A cultural summit, however, has been hastily scheduled in the wake of religious protests that led to the cancellation of the play at the Birmingham Rep Theatre. The show depicts a rape and a murder in a Sikh temple. It provoked riots outside the theatre by hundreds of angry Sikhs, until the theatre agreed to cancel the rest of the play’s run.
That has, of course, sparked a widespread debate about the potential curbing of freedom of speech principles. Other theatres were considering staging the play (and may still be) — and those considering the coordinated rehearsed readings included the West Yorkshire Playhouse and the Bush and Royal Court in London — as a protest against the incident.
On Dec. 22, the Commission for Racial Equality and Arts Council England announced talks for early in 2005. According to the Guardian newspaper, the CRE chairman, Trevor Philips, has said that the summit plans to bring together community, artistic and cultural leaders to discuss what to do in the future when a work of art causes offence. “It’s not an attempt to lay limits to free speech or artistic expression,” he told the paper, “but to find a way of talking that does not involve bricks going through people’s windows.”
An open letter of complaint (published in the Guardian newspaper) about the violent Sikh demonstrations and the play’s cancellation has been signed by hundreds of the UK’s most high-profile arts figures. Among them are Sheila Hancock, Prunella Scales, Timothy West, Nick Starr (executive director of the National Theatre), Terry Jones, Andrew Motion (the UK’s poet laureate), Richard Eyre, Willy Russell, Sonia Friedman, Steven Pimlott, Michael Attenborough, Michael Blakemore, Miriam Margolyes, Jude Kelly and Arnold Wesker.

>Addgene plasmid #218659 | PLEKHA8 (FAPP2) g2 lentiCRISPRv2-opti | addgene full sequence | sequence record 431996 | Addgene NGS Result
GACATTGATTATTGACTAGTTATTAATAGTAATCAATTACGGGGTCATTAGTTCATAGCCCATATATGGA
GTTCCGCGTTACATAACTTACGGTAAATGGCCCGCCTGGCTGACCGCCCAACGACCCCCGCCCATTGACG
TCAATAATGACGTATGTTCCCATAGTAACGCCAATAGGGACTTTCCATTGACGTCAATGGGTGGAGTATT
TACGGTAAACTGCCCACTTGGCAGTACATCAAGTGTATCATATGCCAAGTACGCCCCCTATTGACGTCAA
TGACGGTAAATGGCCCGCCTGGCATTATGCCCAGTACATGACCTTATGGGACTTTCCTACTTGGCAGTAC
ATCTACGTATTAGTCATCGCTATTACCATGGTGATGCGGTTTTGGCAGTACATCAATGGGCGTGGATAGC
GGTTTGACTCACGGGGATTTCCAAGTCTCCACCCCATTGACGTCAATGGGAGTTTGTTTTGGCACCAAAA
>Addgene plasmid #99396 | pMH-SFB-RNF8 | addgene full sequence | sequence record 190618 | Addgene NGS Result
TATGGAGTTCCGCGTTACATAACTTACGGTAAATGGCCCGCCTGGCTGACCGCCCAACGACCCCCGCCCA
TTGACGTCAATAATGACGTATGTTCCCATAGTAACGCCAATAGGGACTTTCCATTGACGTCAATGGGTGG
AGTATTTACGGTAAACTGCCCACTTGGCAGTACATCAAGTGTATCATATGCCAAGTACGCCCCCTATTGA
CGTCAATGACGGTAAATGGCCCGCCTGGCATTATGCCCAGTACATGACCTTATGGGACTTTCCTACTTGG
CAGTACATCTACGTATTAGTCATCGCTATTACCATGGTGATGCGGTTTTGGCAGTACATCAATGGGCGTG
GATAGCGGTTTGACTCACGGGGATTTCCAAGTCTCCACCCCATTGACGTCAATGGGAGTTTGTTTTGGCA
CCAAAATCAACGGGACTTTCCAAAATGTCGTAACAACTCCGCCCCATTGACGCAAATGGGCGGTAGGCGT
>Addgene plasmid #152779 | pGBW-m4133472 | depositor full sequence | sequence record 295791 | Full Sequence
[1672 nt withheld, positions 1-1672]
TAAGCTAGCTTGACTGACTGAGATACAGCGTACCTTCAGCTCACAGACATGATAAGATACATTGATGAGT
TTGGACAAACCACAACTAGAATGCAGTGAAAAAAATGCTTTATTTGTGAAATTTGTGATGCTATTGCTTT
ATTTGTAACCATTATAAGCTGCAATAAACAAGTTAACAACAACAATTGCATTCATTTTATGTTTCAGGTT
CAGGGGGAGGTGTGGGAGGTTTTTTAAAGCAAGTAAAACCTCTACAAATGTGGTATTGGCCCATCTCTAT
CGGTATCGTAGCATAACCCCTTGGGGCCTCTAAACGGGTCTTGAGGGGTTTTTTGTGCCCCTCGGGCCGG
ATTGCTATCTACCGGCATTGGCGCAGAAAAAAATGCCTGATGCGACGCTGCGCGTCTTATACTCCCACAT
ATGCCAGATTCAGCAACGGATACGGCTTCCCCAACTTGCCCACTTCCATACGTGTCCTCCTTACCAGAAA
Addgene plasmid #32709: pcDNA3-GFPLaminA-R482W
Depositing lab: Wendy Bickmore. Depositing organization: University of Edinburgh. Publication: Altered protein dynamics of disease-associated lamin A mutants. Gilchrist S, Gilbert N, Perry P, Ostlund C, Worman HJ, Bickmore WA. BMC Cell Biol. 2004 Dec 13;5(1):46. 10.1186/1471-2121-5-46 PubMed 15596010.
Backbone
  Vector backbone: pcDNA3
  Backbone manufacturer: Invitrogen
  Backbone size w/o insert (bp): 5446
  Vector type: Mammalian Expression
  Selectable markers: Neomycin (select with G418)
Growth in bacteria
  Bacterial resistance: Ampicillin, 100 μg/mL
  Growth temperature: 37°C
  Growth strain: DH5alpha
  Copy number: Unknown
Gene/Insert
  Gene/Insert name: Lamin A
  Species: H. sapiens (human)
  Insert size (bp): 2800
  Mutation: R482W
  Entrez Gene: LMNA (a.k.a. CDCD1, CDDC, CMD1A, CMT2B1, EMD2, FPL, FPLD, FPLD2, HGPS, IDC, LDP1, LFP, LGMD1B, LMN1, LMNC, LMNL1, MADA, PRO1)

The letter says, among other things, “We deplore the violent events that have very regrettably led to the cancelling of the remaining performances of Behsti (Dishonour) . . . on grounds of the safety of the audience, performers and staff of the theatre. We all have the right to protest peacefully if a work of art offends us. We do not have the right to use violence and intimidation to prevent that work of art from being seen by others. To verbally and physically threaten a writer, audience members, performers and theatre staff is unacceptable. To attempt to censor a play because some incidents in it would thereby be rendered less offensive to some people if they were set elsewhere is unacceptable. To stop the production of a work of art by means of force and continued threats of force is unacceptable. To make death threats against a writer and a writer’s relatives is illegal . . . Those who use violent means to silence (debate) must be vigorously opposed and challenged by all of us, whatever our faith, belief or opinions.”